Saturday, January 9, 2010

NATIVE SPIRIT

When I feel a shiver down my back I know spirits are among us, with me.   
Pay attention now, this is real.  
Native dancers from the San Gabrielino Tongva Tribe had gathered to be with us for an open house ceremony.  
I met them in the foyer earlier and the boys were joking about who was more 'cut'.  They wore native dress with no shirts, and the women were small and draped in animal fur and leather buckskin skirts.  Andrew Morales, the captain, wore a black straw hat and black leather vest.  They were friendly and ready to perform.
They entered the big room and formed a circle, with a ceremonial artifact on the floor in the middle and when Andrew gave a brief introduction to the ceremony he let out a call to the spirit in the heavens and the room was quiet.  I thought I was going to start to cry when I felt my eyes get wet, always a moment of joy and inspiration, my call to quiet myself and listen.  Andrew introduced the dances and the songs, each one a signal to the trees, the water, the smoke burning from the center of the dancers from the ceremonial embers of sage. 
'Water to drink and to cook with our food, the fire to burn and keep us warm, to prepare our meals,' he said.

Another man who wore a red t-shirt that said 'One Mind One Spirit' and had tattoos on the backs of his arms and brushed them with a large eagle feather more than a foot long, his forehead and along the backs of his thighs, he motioned me to join the dancers as they moved forward and back, 'like the waves of the ocean'.  
I stepped forward and moved with him and with Anthony as they took steps forward with the dancers, and stepped back together.  I found a rhythm with them, holding my microphone and my notes but I didn't feel awkward.  They were welcoming me to their native lands. Now in our office, in this native ceremony, they blessed our building and our function to include all peoples in the process of counting the people in our great nation.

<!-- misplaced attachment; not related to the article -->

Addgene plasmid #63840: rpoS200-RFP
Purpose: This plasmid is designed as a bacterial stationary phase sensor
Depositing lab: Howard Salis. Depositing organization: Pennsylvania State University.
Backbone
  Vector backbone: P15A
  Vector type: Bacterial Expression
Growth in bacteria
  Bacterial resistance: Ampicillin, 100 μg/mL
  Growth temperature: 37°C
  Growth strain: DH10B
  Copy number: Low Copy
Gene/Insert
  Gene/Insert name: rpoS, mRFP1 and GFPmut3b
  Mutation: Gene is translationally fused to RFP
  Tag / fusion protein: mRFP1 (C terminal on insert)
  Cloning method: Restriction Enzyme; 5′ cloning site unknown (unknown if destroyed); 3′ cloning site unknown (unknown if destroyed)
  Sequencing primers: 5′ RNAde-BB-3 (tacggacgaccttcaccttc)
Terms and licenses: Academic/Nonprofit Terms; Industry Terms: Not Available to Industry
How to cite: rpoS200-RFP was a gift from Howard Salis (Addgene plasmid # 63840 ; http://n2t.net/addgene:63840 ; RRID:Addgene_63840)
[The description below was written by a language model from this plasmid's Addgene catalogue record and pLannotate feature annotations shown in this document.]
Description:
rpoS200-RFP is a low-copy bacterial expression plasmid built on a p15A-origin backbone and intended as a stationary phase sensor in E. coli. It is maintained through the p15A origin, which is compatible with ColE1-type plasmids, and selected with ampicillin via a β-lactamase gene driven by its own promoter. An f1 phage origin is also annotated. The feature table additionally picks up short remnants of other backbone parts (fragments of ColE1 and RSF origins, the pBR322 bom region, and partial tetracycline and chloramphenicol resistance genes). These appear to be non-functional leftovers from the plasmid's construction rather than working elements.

The man in the red shirt, his hair long and braided in a tight pony tail hanging down to his waist, holding the big eagle feather, I thanked him later for being with us and told him how beautiful the ceremony was and he looked at me with straight dark eyes and our heads were just a foot or so apart and I know he heard me.  He didn't smile but he nodded and shook my hand with his big hand, the hand that had held the large eagle feather.  
He helped an older member of his tribe, pulling up a chair that she could sit in.
After our event was over, people told me that the wind had blown outside for a few minutes, so strong that it knocked down trees that we had borrowed, trees that were in big wooden planters, arranged outside the entrance to our building.  Twelve foot high palm trees had been knocked down by the wind.  They said the wind only lasted for a few minutes and now I could see it was calm outside. The wind had come from the west, they said, from the direction of the Pacific Ocean.  
'We have much to thank for the trees,' Chairman Andrew Morales had said in the ceremony.  'The trees clean the air of pollutants and scrub the oxygen for us to breathe.  So often we forget to honor them,' he said.
We honored the trees and the Native Americans welcomed us to their ancestral land.